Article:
Stocks surged on Wednesday after Sen. Bernie Sanders dropped out of the presidential race, relieving some of Wall Street's political concerns amid the economic crisis stemming from the coronavirus.
The Dow Jones Industrial Average gained 779.71 points, or 3.4%, to close at 23,433.57. The S&P 500 climbed 3.4% to 2,749.98 while the Nasdaq Composite advanced 2.6% to 8,090.90. Hope the U.S. could start to turn a corner on the coronavirus outbreak in the near future also lifted equities.
Some of Sanders' policy proposals, including Medicare for All, raised concern among several business owners and investors who feared taxes would go up under his presidency. Wednesday's news puts former Vice President Joe Biden — who is seen by Wall Street as a more market-friendly candidate — closer to the Democratic nomination.
"Sanders' exit removes the tail risk of some of his policies, immediately sets up focus on Biden vs. Trump," said Ed Mills, Washington policy strategist at Raymond James. "Biden's policies will get a new scrutiny now he is the presumptive nominee, but the truth of the matter is that the market will be looking towards Washington more to help the economy and much of the assistance matches his platform."
In the U.S., the number of daily increases in coronavirus cases has fallen since Friday, according to data from Johns Hopkins University. Daily increases in global cases have also fallen since then.
Anthony Fauci, director of the National Institute of Allergy and Infectious Diseases, told Fox News on Wednesday that the U.S. death count related to the coronavirus is now lower than initially thought, noting there should be a turnaround after this week. He added, however, virus efforts should be intensified.
"If the curve is bending, for the first time, some time-line is coming into focus for restarting at least parts of the economy," said Jim Paulsen, chief investment strategist at the Leuthold Group. "This means investors can start to reduce their best guesses as to how long this recession will last and even if the recession is very deep, if its duration can be shortened and known with some greater clarity, this would tend to raise the value of the stock market."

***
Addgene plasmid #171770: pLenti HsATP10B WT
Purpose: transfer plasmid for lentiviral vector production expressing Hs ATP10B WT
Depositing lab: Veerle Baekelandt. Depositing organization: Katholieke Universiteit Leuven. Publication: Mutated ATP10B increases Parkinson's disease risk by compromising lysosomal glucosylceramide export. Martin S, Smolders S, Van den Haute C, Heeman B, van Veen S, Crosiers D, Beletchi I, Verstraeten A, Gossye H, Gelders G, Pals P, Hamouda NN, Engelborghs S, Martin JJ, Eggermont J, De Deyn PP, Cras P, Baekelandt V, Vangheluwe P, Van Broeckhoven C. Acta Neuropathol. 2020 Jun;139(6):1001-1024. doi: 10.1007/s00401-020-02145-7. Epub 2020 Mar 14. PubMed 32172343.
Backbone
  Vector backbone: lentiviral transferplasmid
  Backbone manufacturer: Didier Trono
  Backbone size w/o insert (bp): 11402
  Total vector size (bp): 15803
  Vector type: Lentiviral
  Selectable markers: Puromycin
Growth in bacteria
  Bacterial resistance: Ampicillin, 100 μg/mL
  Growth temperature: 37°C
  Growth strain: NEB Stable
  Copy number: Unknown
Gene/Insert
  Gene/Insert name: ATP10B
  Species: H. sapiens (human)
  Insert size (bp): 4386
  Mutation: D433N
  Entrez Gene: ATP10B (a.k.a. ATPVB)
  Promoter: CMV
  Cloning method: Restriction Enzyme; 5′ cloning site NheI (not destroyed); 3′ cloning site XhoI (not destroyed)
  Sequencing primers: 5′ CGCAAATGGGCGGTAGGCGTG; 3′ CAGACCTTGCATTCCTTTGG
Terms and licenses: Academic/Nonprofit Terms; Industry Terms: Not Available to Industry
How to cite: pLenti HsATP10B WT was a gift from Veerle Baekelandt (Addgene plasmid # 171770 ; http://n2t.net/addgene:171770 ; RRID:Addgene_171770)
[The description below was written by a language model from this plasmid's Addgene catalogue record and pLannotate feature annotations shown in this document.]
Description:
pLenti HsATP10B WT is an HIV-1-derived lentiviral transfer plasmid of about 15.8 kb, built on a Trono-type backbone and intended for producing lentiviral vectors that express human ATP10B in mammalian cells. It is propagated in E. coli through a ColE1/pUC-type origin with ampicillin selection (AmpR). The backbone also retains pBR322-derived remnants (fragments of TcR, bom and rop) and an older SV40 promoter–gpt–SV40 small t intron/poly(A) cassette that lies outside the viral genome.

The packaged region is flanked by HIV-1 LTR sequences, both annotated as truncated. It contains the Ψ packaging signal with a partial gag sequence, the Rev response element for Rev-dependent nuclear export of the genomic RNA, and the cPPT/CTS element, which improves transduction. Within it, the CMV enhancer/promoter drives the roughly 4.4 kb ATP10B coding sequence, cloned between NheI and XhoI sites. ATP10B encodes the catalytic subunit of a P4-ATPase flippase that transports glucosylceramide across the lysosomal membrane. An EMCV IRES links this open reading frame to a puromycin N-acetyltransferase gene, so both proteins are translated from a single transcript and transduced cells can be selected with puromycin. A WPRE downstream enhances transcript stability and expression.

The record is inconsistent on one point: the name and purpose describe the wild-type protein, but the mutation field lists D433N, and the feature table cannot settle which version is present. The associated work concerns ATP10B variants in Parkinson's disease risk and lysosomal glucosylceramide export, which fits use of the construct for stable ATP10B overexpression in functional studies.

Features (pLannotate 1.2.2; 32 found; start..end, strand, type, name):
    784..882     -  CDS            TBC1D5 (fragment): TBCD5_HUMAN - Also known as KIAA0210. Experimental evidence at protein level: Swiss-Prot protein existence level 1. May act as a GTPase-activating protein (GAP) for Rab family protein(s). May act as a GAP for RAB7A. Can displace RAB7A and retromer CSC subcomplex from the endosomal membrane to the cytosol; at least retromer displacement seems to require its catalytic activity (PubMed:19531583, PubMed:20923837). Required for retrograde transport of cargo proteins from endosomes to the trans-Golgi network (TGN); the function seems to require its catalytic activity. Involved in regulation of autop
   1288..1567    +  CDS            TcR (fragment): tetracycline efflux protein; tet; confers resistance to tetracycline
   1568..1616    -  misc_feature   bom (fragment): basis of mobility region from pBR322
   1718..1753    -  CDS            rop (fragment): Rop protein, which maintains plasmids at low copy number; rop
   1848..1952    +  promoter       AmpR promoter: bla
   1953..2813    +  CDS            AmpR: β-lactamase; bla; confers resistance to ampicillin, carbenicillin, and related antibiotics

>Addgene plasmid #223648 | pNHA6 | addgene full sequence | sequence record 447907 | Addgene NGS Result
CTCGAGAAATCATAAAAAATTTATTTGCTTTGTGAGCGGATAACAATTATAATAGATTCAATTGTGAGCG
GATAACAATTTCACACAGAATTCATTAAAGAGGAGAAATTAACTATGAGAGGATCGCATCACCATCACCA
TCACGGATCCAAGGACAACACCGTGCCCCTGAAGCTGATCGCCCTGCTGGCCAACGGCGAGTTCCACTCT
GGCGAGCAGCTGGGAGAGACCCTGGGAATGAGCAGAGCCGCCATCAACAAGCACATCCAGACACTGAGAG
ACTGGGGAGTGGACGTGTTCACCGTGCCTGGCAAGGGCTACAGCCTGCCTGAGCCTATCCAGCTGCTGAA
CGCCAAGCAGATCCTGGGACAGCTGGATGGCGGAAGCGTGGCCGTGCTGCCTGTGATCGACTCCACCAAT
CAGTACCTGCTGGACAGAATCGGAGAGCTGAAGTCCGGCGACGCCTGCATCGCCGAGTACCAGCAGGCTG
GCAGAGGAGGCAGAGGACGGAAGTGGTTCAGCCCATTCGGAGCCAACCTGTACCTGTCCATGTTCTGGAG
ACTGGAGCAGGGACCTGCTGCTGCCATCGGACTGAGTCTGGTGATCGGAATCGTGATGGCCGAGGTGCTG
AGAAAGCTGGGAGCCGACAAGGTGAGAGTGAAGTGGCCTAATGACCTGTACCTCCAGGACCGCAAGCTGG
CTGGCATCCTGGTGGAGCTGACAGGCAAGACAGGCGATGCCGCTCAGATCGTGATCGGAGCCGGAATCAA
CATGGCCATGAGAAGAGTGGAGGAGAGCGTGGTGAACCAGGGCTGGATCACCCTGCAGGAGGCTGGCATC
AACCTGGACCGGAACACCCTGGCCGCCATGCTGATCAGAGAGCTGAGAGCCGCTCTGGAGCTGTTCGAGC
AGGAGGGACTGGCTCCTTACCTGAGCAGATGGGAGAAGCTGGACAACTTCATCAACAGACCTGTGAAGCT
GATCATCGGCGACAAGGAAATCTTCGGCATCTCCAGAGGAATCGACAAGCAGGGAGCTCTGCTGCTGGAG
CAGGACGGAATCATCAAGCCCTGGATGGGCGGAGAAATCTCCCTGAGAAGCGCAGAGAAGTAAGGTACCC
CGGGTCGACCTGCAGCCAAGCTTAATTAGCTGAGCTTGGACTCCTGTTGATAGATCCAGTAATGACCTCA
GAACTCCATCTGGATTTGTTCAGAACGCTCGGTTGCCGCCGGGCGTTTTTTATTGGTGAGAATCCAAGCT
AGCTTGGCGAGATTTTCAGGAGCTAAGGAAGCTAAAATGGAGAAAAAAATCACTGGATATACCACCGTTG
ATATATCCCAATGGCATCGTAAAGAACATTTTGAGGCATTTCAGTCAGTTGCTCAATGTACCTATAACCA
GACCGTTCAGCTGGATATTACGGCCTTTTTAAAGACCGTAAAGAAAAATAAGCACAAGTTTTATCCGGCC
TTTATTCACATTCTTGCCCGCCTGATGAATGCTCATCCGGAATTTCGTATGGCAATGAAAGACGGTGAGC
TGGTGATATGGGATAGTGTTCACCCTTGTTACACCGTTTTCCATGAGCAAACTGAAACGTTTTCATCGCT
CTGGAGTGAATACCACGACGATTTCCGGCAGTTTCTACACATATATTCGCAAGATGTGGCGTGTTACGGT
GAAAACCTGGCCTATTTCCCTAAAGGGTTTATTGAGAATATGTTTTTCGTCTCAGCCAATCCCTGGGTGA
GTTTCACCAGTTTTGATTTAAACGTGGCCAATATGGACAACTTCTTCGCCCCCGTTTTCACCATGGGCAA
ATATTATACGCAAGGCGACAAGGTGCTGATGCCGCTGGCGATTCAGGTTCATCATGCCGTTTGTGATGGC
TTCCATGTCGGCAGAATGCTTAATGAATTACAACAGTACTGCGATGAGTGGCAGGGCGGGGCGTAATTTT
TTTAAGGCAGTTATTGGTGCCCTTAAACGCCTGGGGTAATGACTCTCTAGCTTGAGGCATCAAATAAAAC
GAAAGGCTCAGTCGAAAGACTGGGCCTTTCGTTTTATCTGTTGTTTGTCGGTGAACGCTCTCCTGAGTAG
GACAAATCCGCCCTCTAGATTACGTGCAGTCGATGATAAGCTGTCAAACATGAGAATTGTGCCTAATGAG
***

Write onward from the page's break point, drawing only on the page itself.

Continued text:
Stocks pressured by the coronavirus outbreak led the way higher. Carnival, Norwegian Cruise Line and Royal Caribbean all advanced at least 6.1%. MGM Resorts gained 10.1% while Wynn Resorts climbed 13.5%. United led airline stocks higher with a 12.4% jump. American and Delta closed higher by 10.9% and 4.4%, respectively.
Crude prices also jumped, giving equities another lift. West Texas Intermediate futures rose 6.2% to settle at $25.09 per barrel. Energy was among the best-performing sectors in the S&P 500, jumping more than 6%. Health care rallied more than 4%.
"The market is obsessively focused on the issue at hand; not just the number of new cases, which seems to be slowing down, but also increasing signs of getting back to normal in economic activity," said Jeffrey Keintop, chief global investment strategist at Charles Schwab. He noted that data out of China has improved while some countries have hinted at the possibility of reopening their economies soon.
"The idea that this economic freefall is actually close to finding a bottom, I think, is the bigger driver for optimism in the markets," Kleintop added.
However, some investors believe equities were getting ahead of reality where coronavirus shutdowns are likely to weigh on the economy significantly beyond the second quarter. After Wednesday's rally, the Dow is up 29% from its low and the Nasdaq Composite is down less than 10% this year.
The uncertainty around the coronavirus has also pressured corporate earnings estimates. Lori Calvasina, head of U.S. equity strategy at RBC Capital Markets, thinks they could fall even more.
"We are still in the early innings of downward EPS revisions," Calvasina wrote in a note to clients. "Further downward revisions could keep equity market conditions choppy for the time being."
On Tuesday, the Dow Jones Industrial Average fell 26 points or 0.1%, giving up a 900-point surge from earlier in the day.
The Federal Open Market Committee released the meeting minutes from its March emergency meeting. The summary showed "all participants viewed the near-term U.S. economic outlook as having deteriorated sharply in recent weeks and as having become profoundly uncertain."